Proposed cuts target Downtown Crossing

Downtown Crossing, a plan to reconnect a city split in two by Route 34, could be in danger.

Last October, University and city administrators celebrated news that the federal government had awarded New Haven $16 million in TIGER II federal stimulus dollars to tear down Route 34, the highway constructed in the 1950s in hopes of decaying urban areas, and replace it with surface streets and 10.5 acres of land for development. City officials said the project will bring in hundreds of millions in economic activity and bring together neighborhoods — including Yale’s Medical School and central campus — currently divided by the freeway.

But the feasibility of this project was brought into question after the midterm elections in November, which saw 87 freshmen Republicans, including many members of the budget-minded Tea Party, win seats in the U.S. House.

If these freshman Republicans get their way, Downtown Crossing might not happen at all. On Saturday, the House passed a bill that would slice $61 billion — including all funding for TIGER II grants — from President Obama’s budget for the current fiscal year. If the bill clears the Democratic Senate and a threatened presidential veto, the federal stimulus money that made Downtown Crossing possible will vanish. Still, city administrators are “plowing ahead” on the project, said Kelly Murphy, the city’s director of economic development, and members of Connecticut’s congressional delegation said they will continue to fight these cuts.

“As with so many other aspects of the new Republican majority’s budget, these misguided cuts to transportation investments are shortsighted and will destroy middle class jobs and endanger the economic recovery,” Rep. Rosa DeLauro said in an e-mail statement to the News Tuesday.

City officials are planning for Downtown Crossing to play a key role in the revitalization of downtown New Haven. The project will begin by tearing down sections of Route 34 that separate the downtown area from the Hill, and central campus from the medical school. In its place, developers will build “urban boulevards,” opening up land for business development that will include sidewalks, bike paths and storefronts.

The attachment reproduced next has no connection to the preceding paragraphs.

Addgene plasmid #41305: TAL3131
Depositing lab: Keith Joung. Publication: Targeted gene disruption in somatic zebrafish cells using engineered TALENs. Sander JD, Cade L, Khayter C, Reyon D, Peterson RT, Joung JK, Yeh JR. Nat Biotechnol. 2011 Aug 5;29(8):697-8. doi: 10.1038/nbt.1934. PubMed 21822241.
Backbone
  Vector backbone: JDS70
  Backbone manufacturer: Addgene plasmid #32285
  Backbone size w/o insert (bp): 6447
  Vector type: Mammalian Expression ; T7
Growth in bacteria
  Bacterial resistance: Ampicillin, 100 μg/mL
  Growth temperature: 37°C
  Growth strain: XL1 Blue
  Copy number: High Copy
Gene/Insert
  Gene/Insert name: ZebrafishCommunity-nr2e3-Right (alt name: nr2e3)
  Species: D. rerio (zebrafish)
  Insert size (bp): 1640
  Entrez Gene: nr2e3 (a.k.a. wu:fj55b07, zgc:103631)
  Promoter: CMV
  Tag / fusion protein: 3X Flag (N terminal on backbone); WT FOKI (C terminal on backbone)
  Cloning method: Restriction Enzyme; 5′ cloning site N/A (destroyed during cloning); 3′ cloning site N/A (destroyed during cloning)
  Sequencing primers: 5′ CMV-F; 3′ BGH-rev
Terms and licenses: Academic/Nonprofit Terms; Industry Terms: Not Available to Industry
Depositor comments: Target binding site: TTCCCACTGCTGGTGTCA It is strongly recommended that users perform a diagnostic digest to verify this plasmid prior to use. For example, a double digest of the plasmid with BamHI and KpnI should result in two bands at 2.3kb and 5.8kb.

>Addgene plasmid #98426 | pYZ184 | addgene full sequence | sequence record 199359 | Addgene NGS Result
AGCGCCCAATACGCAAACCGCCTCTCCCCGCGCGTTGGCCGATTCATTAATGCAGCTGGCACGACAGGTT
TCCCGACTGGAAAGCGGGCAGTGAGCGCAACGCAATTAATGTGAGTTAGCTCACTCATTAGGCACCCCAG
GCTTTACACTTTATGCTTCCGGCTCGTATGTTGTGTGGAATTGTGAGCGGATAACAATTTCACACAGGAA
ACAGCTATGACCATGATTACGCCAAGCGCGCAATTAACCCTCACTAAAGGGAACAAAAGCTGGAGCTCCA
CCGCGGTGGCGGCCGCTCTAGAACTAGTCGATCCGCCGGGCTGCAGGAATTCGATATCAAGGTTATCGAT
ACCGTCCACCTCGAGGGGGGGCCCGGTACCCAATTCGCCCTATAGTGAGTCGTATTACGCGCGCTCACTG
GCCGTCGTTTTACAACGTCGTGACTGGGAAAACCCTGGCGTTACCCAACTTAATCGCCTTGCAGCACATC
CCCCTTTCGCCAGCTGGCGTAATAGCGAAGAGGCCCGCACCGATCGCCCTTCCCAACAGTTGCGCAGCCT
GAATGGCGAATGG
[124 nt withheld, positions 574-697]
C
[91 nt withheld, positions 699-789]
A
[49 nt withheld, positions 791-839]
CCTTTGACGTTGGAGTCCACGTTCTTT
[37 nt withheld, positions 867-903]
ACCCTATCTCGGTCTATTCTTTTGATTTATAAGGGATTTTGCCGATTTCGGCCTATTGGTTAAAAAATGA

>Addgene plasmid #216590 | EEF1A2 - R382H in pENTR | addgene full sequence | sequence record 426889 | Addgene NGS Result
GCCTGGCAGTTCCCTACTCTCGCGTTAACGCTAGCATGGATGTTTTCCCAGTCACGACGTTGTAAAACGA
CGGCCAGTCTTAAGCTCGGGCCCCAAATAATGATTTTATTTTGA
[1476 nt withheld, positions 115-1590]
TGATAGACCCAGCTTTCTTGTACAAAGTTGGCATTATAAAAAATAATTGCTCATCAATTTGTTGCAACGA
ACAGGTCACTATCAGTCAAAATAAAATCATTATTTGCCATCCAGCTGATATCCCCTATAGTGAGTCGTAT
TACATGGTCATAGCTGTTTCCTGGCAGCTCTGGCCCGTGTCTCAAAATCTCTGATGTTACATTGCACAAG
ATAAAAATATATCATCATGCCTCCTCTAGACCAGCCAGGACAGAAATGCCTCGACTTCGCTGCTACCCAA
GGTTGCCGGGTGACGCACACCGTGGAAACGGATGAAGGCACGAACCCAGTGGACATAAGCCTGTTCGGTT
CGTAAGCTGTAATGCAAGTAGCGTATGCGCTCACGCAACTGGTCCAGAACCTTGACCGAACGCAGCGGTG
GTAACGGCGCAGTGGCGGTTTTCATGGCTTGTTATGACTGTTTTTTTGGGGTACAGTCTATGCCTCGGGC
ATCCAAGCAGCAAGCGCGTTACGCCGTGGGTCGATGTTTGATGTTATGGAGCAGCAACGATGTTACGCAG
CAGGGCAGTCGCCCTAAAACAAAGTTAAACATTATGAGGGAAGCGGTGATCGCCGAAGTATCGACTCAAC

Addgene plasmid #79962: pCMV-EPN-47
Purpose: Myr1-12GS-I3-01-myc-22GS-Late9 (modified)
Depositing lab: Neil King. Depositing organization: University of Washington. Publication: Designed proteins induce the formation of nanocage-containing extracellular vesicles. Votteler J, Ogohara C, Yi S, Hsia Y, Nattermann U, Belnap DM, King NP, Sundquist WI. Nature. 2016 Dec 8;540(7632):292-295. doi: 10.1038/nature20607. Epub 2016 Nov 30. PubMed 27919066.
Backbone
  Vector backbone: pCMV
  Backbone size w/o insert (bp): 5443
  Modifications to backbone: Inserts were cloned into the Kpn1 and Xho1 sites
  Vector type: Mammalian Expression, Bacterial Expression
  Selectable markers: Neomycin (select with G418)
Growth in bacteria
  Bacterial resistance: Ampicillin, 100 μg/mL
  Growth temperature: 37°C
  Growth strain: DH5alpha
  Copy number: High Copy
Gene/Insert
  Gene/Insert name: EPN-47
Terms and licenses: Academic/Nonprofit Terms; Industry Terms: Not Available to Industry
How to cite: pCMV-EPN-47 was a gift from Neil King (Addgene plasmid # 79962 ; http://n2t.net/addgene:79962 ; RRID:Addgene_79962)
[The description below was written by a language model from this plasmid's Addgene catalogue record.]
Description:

Without the TIGER II funding, “it would be very hard” for the project to continue on schedule, Murphy said. Still, she said she remains optimistic that the project will be able to continue as planned.

“It’s never pleasant to hear things that you’re working on could potentially be cut,” Murphy said. “But I think that this is a very strong project.”

Downtown Crossing also has a safety net because it’s already so far along, she added. In 2005, the city received $5 million in earmarks for the project, a sum that has covered about 30 percent of the total design process. Additionally, real estate developer Carter Winstanley, who owns property in Science Park and throughout New Haven, has already announced plans to build a 400,000 square foot building on land that will be available once Route 34 comes down. The construction project, known as 100 College Street, will bring in 2,000 construction jobs, 1,000 permanent jobs and $1.5 million in property taxes. Last Tuesday, city officials held the fourth community forum on Downtown Crossing, where residents had an opportunity to sound off on plans for development.

At this point, cancelling the project would actually cost more money that it saves, said Director of City Plan Karyn Gilvarg in an e-mail Tuesday.

“The proposed cut would not be a cut — it would be a recision, a broken promise, and waste of all the time and effort in feasibility and design the federal government has already paid for,” Gilvarg said.

Across the state, Democrats have decried the House Republicans’ additional cuts — which would take effect in the current year — and pledged to fight the Republicans’ trims in any way they can.

“I will work with my Senate colleagues to fight these irresponsible cuts, ensuring that we maintain our commitment to important projects that create jobs in Connecticut,” U.S. Senator Richard Blumenthal said in a Tuesday statement.

Construction on the project is slated to begin in early 2012, Murphy said. She said she hopes Winstanley’s 100 College Street will open by 2015.

Correction: February 24, 2011

A timeline accompanying the article “Cuts threaten Route 34 project” misstated the amount of federal TIGER II grants New Haven received last year. The city received $16 million. In addition, due to an editorial editor, city officials were once mistakenly referenced to as city editor.

Comments

  • Andreology

    “I will work with my Senate colleagues to fight these irresponsible cuts,” says Blumenthal. On the contrary, it is not the cuts that are irresponsible, but the hubris of the spending in the first place. Why should people in West Virginia pay for our highway? Better to cut taxes and then collect them on the state or local level for projects like this one. Alas, our government is running out of other people’s money.

  • harbinger

    “As with so many other aspects of the new Republican majority’s budget, these misguided cuts to transportation investments are shortsighted and will destroy middle class jobs and endanger the economic recovery,” Rep. Rosa DeLauro said”

    And what has she done for jobs in this area for the last 15 years? The Army plant in Stratford closed on her watch with the loss of 12,000 jobs. Electric Boat went from 32,000 to 4,000. Pratt Whitney in North Haven? Gone. Winchester? Gone. The list of job losses goes on. Seems she is only good at spending other peoples money on short sighted projects that have little long term benefit. And this planned closure of Route 34 will turn downtown New haven and the Med School area into a commuter nightmare. They almost seem to be trying to chase people and business away from the city.